Under contract with AHRQ, RTI is designing a system that will track patients evacuated within a mass casualty medical treatment system in response to natural, industrial and transportation disasters as well a terrorist attacks.
As was evident in the aftermath of Hurricane Katrina, responding to a disaster requires coordination among multiple agencies and organizations spanning local, state and federal jurisdictions. An effective response system must be deployed quickly and able to operate under any circumstance.
"We're designing a system that will make locating and tracking casualties and coordinating relief efforts following a disaster easier and more efficient than ever before," said Scott F. Wetterhall, M.D., RTI's principal investigator for the project."With this system, first responders and government agencies will be much better prepared to deal with a disaster like Hurricane Katrina."
The system, called the Integrated Patient Tracking/Locator Model, will allow officials at all levels of government to locate missing persons, provide patient care, transport patients and identify deceased persons. Emergency response and public health officials will use the system to estimate the magnitude of the disaster, plan subsequent response activities, focus health investigations, and monitor the effectiveness of interventions such as antibiotics or vaccinations.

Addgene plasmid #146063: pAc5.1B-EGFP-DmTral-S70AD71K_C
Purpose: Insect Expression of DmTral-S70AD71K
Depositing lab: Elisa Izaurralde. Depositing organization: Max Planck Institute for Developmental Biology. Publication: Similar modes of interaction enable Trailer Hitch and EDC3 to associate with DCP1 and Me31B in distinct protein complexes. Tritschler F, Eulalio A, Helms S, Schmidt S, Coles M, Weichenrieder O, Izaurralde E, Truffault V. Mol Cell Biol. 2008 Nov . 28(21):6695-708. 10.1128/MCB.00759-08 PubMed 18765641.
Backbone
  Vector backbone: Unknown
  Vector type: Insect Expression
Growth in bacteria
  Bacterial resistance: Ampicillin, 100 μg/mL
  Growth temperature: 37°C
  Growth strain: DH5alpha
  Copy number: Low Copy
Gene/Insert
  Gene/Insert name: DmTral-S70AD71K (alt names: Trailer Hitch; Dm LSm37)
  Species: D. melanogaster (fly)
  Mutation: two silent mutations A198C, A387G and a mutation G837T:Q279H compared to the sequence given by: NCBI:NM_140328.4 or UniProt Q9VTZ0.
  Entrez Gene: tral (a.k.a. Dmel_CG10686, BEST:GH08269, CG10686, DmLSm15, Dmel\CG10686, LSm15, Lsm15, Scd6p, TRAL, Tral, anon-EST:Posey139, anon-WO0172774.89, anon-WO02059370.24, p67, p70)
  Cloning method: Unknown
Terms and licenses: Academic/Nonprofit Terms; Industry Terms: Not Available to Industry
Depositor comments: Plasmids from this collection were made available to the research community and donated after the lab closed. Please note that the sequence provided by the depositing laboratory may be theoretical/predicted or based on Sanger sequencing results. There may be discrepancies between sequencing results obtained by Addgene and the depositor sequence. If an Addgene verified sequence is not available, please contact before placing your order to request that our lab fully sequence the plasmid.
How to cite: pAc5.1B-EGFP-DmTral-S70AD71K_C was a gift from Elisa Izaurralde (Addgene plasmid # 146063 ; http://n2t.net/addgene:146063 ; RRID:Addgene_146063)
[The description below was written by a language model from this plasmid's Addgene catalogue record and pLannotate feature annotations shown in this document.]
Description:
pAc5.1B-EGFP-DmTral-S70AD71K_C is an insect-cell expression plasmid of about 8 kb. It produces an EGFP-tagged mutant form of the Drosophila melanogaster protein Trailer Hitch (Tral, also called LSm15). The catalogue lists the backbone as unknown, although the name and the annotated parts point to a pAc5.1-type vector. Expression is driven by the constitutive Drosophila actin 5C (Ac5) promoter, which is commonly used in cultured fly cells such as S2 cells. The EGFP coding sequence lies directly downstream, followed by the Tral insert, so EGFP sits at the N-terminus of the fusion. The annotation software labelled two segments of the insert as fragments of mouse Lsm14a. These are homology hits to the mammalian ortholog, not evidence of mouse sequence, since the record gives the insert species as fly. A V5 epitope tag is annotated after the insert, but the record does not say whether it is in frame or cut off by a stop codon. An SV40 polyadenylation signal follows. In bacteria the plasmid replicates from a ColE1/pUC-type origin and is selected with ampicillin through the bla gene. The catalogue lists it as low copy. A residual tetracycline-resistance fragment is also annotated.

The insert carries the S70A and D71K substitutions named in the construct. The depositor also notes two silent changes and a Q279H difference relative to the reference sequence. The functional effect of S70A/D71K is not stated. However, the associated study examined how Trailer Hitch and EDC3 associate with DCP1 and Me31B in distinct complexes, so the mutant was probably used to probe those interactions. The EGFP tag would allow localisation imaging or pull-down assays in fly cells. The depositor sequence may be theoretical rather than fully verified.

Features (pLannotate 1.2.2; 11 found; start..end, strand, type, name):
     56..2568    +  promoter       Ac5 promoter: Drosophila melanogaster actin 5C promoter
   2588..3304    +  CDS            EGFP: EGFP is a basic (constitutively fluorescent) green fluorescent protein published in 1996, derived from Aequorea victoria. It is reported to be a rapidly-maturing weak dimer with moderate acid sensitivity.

The tracking system will include personal identifying information, including dates of birth, age and medical status information including surgical conditions and prescribed medications. Security measures will allow only authorized personnel to have access to the information.
RTI researchers will design the system to accommodate the needs of local response agencies, federal government agencies, and disaster relief agencies.
"The nature of the disaster and the speed with which it develops determines the number of victims, their location, their health status and their needs," Wetterhall said. "With this new system we will be prepared to quickly meet whatever those needs may be when the next disaster occurs."